Ransomware is a malicious type of software that’s rather active — and highly successful — in the digital world.
Find yourself face-to-face with a threat like ransomware and you’ll find yourself data-less and frozen in no time at all. This is because ransomware kidnaps data and holds it hostage. Until you pay the ransom fee, you won’t be getting any of your data back (if at all).
But unlike the old days, this special brand of malicious emails and links is believable, targeted, and hard to avoid. Instead of far-off princes asking for a wire transfer, you’re subjected to emails that outline (in detail) your internal processes, employee names, and operating procedures.
So, the question becomes: How do you avoid ransomware?
And luckily for you, the answer to that question is relatively simple. Here’s a 3-part guide to help point you in the right direction.
Ransomware leverages vulnerabilities (or holes) within your system to gain access to your data. Because of this, it’s incredibly important to patch up those holes before anything else discovers them.
Obviously, this is simple. Install updates when they’re available.
However, we also know how easy it is to postpone that update indefinitely.
But at the end of the day, that’s a bad habit you need to break. The sooner you can break it, the better off you’ll be.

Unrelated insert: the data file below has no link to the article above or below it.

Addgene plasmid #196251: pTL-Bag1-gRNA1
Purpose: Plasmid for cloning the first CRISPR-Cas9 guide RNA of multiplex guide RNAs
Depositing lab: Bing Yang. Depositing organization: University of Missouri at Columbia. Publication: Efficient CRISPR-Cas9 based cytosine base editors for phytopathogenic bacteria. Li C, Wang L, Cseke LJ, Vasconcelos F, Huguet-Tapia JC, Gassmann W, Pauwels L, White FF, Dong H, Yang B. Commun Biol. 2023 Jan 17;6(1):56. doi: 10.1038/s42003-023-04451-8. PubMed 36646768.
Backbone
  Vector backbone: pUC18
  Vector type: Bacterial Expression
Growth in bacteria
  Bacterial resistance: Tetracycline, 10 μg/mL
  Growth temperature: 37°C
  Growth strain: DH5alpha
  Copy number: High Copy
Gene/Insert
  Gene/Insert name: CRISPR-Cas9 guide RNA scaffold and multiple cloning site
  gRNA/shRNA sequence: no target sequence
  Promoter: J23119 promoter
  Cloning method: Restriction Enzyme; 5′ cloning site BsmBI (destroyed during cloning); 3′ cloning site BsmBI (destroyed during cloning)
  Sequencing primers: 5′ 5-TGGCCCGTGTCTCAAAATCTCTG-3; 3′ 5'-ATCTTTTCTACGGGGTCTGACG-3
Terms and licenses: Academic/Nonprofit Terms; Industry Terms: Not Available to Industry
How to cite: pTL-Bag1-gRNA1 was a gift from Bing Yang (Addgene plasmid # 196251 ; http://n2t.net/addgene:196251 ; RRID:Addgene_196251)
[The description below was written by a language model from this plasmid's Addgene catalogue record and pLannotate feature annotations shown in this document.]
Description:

Back in the day, spotting a malicious email was a walk in the park, a piece of cake, and a no-brainer. But these days, things have changed.
Instead of emails littered with grammatical mistakes and off-the-wall requests, we’re seeing highly targeted emails. Criminals are starting to really understand how their victims operate.
This being said, suspicion is a necessity. Never underestimate what a cybercriminal is capable of doing, and you must confirm the legitimacy of emails that ask you to click on an unknown link or download an attachment.
This might involve updating or tweaking internal policies, notifications or reporting. But no matter what, it always involves a hefty degree of suspicion.
If your files are snatched and encrypted by hackers, there’s no guarantee you’ll ever get that decryption key — even if you do pay the ransom fee.
In fact, many notable security vendors and managed security providers recommend not paying the ransom fee. But again, that has a lot to do with the type of data that was taken, how much the data loss impacts your operation, and what kind of backups you have.
At the end of the day, however, your best bet is always an in-depth backup and disaster recovery solution.
If your data is backed up regularly, then you don’t need to pay the ransom fee. And if you have a data backup solution that replicates your data every 15 or 30 minutes, the impact ransomware can have on your company will be minimal. That’s much better than paying up to a million dollars to get your data back.